Africa’s oil giants poised to ride wave of rising prices

Sep 29, 2005 02:00 AM

The World Petroleum Congress is being held in Africa for the first time, and as African countries gear up for massive oil production expansion, the location is appropriate.
Plans by almost all of Africa’s oil-producing countries -- many announced for the first time at the congress -- to expand exploration and production are staggering. Africa’s biggest producer, Nigeria, has already announced plans to increase output to 4-mm bpd by the end of the decade, almost doubling the 2,4-mm bpd it produces.

Angolan officials announced at the congress that they planned to spend $ 26,9 bn to develop 8,27-bn barrels of resources and reserves between next year and 2010.
Algeria, Libya and Morocco have ambitious plans, and are likely to overtake Mexico, the world’s second-largest oil and gas producer, before the end of the decade.

The African oil giants’ confidence, almost verging on euphoria, has been boosted by the recent sharp increase in the oil price, which will result in large tax windfalls for oil-producing nations.
According to one estimate, the tax revenue from the oil price increase last year will result in a $ 5 bn windfall, increasing total tax revenue by 40 % for African oil-producing nations. This is likely to increase even more this year.

The groundswell of activity includes plans for oil pipelines to crisscross the continent and for the building of a host of refineries, which can cost up to $ 6 bn a pop. Nigeria has far too few refineries, which means it is unable to supply its domestic market with petrol.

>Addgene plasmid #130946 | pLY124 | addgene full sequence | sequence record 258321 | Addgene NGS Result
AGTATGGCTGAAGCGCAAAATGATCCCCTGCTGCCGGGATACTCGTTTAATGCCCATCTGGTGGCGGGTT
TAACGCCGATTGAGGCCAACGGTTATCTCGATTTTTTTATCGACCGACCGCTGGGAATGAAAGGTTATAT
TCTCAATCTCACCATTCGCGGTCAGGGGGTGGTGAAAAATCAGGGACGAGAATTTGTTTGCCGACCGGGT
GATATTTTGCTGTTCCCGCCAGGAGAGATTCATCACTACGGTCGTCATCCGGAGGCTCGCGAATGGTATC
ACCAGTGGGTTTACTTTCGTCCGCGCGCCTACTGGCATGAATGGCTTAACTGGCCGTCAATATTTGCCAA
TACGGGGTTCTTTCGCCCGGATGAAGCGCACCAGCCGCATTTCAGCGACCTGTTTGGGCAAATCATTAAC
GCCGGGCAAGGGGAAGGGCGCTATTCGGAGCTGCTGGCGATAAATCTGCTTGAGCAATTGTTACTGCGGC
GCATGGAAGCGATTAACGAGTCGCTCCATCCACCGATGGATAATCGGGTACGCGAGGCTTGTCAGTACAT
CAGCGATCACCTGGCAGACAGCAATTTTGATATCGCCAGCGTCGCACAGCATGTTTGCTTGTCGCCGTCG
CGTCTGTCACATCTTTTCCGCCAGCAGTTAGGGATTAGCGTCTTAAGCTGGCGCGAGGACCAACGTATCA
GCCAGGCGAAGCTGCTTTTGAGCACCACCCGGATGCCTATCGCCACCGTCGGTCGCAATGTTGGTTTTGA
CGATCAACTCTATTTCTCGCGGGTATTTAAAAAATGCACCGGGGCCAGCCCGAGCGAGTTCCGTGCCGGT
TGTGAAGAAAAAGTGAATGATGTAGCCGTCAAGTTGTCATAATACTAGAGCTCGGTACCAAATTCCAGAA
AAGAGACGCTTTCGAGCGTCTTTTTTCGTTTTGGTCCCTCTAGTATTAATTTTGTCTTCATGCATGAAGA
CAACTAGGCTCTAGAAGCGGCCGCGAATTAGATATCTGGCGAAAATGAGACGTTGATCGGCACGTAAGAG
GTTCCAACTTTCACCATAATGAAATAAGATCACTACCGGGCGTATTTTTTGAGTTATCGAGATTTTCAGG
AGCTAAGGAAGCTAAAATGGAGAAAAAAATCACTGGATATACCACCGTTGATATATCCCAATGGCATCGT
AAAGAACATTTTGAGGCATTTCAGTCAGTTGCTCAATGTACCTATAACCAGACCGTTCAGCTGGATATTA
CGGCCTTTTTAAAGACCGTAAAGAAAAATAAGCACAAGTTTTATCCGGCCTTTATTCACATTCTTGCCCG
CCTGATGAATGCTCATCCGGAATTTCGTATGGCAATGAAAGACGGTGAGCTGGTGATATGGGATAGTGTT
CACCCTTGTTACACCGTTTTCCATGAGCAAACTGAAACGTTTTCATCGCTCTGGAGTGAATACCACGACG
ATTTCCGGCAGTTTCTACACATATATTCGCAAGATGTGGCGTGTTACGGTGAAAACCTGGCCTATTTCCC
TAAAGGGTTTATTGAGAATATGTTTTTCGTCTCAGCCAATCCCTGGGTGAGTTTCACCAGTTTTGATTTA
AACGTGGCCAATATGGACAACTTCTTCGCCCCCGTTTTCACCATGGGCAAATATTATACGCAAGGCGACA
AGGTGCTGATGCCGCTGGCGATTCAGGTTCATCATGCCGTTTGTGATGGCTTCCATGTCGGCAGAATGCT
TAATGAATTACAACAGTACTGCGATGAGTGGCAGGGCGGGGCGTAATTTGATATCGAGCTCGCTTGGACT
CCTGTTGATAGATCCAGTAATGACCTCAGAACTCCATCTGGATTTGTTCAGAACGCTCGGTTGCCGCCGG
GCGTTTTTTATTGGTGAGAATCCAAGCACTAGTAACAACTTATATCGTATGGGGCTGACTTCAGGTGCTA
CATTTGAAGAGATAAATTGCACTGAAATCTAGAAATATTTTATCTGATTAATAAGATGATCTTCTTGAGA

Plans on the continent include tunnelling more than 4,000 km to create a pipeline from Nigeria to Algeria, and from there all the way to Spain and Italy. The continent has been through a period of extended growth, and produces about 10 % of world oil production, mainly through an “explosion of production and exploration” in the Gulf of Guinea.
Merrill Lynch strategist Refilwe Moloto agrees: “Many African nations have moved from being charity cases to investment cases.”

Behind the euphoria, it is clear there are problems and challenges. Many African countries bump up against institutional, financial and expertise restrictions that could temper plans in the long run. Moloto says Africa has not solved many governance problems, which could hinder concepts.
United Nations Conference on Trade and Development energy representative Lamon Rutten says that comparatively simple steps such as continental co-operation to harmonise product standards have not gone anywhere.

The African Petroleum Producers Association, which was conceived four years ago, did not yet have the required number of participants -- in terms of its establishing protocol -- to function. Speakers at the congress lamented a skills shortage in Africa, and emphasised the need for increased training, while others pointed out the low multiplier effect typically resulting from petroleum projects.
Raising finance could be a problem. Barkindo says that the total expansion plans of African countries between now and 2030 could amount to more than $ 10-tn. This is double the national savings that African countries are expected to generate over the same period.

Another example of difficulties that were experienced is the huge expectation gap between Angolan officials and large oil companies. This emerged in discussions about a refinery planned by Angolan state oil company, Sonangol, for the port city of Lobito.
Carlos Saturnino, Sonangol’s negotiations director, says that discussions are taking place to find a partner for the project who will take up a little more than half of the equity with oil majors including Total, Chevron and Exxon.